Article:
Years ago, the standard family dynamic was that the mother stayed home and raised the children while the father went to work and earned the paycheck. Fathers were usually not hands-on when it came to taking care of the children, with that responsibility left to the mothers. As more and more women began to join the workforce, fathers’ roles began to evolve and it became more commonplace – and accepted – that dads could play just as big a role as moms in the nurturing and care of the children.
And just like mothers believe that being a parent is a central part of their identity, studies show that more and more fathers feel the same way, something that was unheard of just a couple of decades ago.
One aspect of this new reality, however, is that the courts were still slow to change their concept of how child custody should be awarded and until fairly recently, mothers were still awarded primary custody in the majority of custody cases.
But all of that has begun to change. Today, in the most family law courtrooms, judges make their decisions regarding custody based on what is in the best interest of the child instead of non-evidence-based gender presumptions. Judges now prefer to approve parenting plans where the child will still have a significant relationship with both parents instead of the “every other weekend father” situation.
There have also been multiple studies done which reinforce how important it is for a child to have their father actively involved in their life. Children whose fathers do not play a significant role often suffer from the following:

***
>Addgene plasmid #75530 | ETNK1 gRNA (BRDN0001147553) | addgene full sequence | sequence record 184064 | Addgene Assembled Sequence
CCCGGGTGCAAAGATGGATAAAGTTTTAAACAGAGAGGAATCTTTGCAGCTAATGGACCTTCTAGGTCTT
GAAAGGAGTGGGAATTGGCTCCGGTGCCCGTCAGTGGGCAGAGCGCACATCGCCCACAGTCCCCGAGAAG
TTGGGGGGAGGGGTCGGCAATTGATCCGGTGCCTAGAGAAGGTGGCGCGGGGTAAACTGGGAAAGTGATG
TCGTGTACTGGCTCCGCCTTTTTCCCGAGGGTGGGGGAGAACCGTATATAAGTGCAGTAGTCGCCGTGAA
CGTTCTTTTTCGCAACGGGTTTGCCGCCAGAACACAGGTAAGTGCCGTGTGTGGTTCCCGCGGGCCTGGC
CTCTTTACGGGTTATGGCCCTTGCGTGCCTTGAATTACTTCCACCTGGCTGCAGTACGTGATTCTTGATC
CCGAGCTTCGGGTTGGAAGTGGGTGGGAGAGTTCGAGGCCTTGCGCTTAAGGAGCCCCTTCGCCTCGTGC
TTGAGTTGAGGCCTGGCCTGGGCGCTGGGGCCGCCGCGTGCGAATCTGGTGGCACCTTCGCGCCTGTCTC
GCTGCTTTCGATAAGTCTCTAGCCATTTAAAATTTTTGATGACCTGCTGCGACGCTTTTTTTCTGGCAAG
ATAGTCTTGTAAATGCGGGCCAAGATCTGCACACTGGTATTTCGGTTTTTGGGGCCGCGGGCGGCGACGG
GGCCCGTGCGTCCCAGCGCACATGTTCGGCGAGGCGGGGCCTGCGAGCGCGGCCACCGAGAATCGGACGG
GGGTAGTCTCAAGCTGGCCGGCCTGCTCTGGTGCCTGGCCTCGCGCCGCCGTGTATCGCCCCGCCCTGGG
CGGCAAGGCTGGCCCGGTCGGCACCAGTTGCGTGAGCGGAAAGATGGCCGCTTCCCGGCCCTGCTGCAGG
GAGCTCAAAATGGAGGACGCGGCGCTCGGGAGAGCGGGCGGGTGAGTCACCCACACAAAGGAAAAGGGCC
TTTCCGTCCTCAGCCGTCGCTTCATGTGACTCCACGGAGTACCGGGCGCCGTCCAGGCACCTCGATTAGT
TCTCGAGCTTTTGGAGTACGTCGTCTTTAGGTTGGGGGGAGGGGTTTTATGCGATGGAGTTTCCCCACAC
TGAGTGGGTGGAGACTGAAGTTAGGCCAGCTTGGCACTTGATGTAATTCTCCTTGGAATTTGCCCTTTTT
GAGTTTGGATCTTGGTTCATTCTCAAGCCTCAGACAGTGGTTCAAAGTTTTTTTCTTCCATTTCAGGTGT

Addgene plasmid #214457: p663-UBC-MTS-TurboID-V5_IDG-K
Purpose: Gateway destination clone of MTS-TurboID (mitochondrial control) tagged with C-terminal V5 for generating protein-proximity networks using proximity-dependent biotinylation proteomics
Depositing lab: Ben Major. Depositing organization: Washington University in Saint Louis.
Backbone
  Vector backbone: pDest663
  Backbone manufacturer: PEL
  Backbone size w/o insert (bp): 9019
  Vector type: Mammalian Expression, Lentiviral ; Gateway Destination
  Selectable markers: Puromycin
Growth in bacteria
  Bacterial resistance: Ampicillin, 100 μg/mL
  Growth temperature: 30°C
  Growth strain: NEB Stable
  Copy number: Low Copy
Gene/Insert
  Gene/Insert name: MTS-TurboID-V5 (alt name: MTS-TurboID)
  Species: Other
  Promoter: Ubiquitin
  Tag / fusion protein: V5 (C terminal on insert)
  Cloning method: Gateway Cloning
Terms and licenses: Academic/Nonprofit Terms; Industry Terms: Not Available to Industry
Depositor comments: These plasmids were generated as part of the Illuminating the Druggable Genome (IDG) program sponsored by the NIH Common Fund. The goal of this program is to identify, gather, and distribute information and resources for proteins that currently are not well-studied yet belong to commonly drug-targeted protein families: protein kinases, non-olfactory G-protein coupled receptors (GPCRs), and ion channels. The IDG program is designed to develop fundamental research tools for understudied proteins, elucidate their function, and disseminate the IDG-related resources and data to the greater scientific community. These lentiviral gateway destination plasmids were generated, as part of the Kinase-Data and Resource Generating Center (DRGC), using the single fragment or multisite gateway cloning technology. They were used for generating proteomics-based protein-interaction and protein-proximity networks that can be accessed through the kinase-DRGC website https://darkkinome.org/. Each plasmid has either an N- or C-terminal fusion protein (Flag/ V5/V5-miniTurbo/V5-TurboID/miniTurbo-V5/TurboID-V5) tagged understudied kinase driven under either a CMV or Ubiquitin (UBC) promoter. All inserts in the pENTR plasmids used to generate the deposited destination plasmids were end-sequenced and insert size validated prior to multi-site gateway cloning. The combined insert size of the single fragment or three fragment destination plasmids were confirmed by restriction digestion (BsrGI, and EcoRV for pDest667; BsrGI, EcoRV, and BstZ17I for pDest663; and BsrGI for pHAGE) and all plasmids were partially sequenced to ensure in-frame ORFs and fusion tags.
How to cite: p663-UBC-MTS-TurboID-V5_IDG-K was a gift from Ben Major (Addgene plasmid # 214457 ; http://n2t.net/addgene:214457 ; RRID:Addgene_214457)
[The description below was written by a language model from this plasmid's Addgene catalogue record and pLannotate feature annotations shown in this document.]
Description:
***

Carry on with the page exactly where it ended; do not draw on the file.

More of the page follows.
- They are less likely to have good self-esteem
- They are less likely to do well in school
- They are more likely to use alcohol and drugs
- They are more likely to suffer from depression
- They are more likely to have behavioral issues
- They are more likely to be dishonest
What are some ways fathers can play a more active co-parenting role after a divorce?
Not every custody case will result in a joint physical custody situation, however, there are many ways that fathers can extend the time they spend with their children, to which a child visitation lawyer Rockville, MD trusts can attest to. These are all factors which can be included in the parenting plan the court approves:
- Take children back and forth to school as much as possible.
- Pick children up from daycare or after school program.
- Pick a couple of set nights during the week to have dinner with your children. Instead of eating out, make it even more fun by cooking dinner together at your home.
- Fill in the gaps between the “every other weekend” schedules. For example, on the weekends they are with their mother, make that Monday night one of your “dinner nights” with your children.
- Schedule more time to be with your children during school vacations. Make sure to address how school vacations and holidays will be divided in your parenting plan.
Thank you to our contributors at The Law Office of Daniel J. Wright for their insight on divorce law.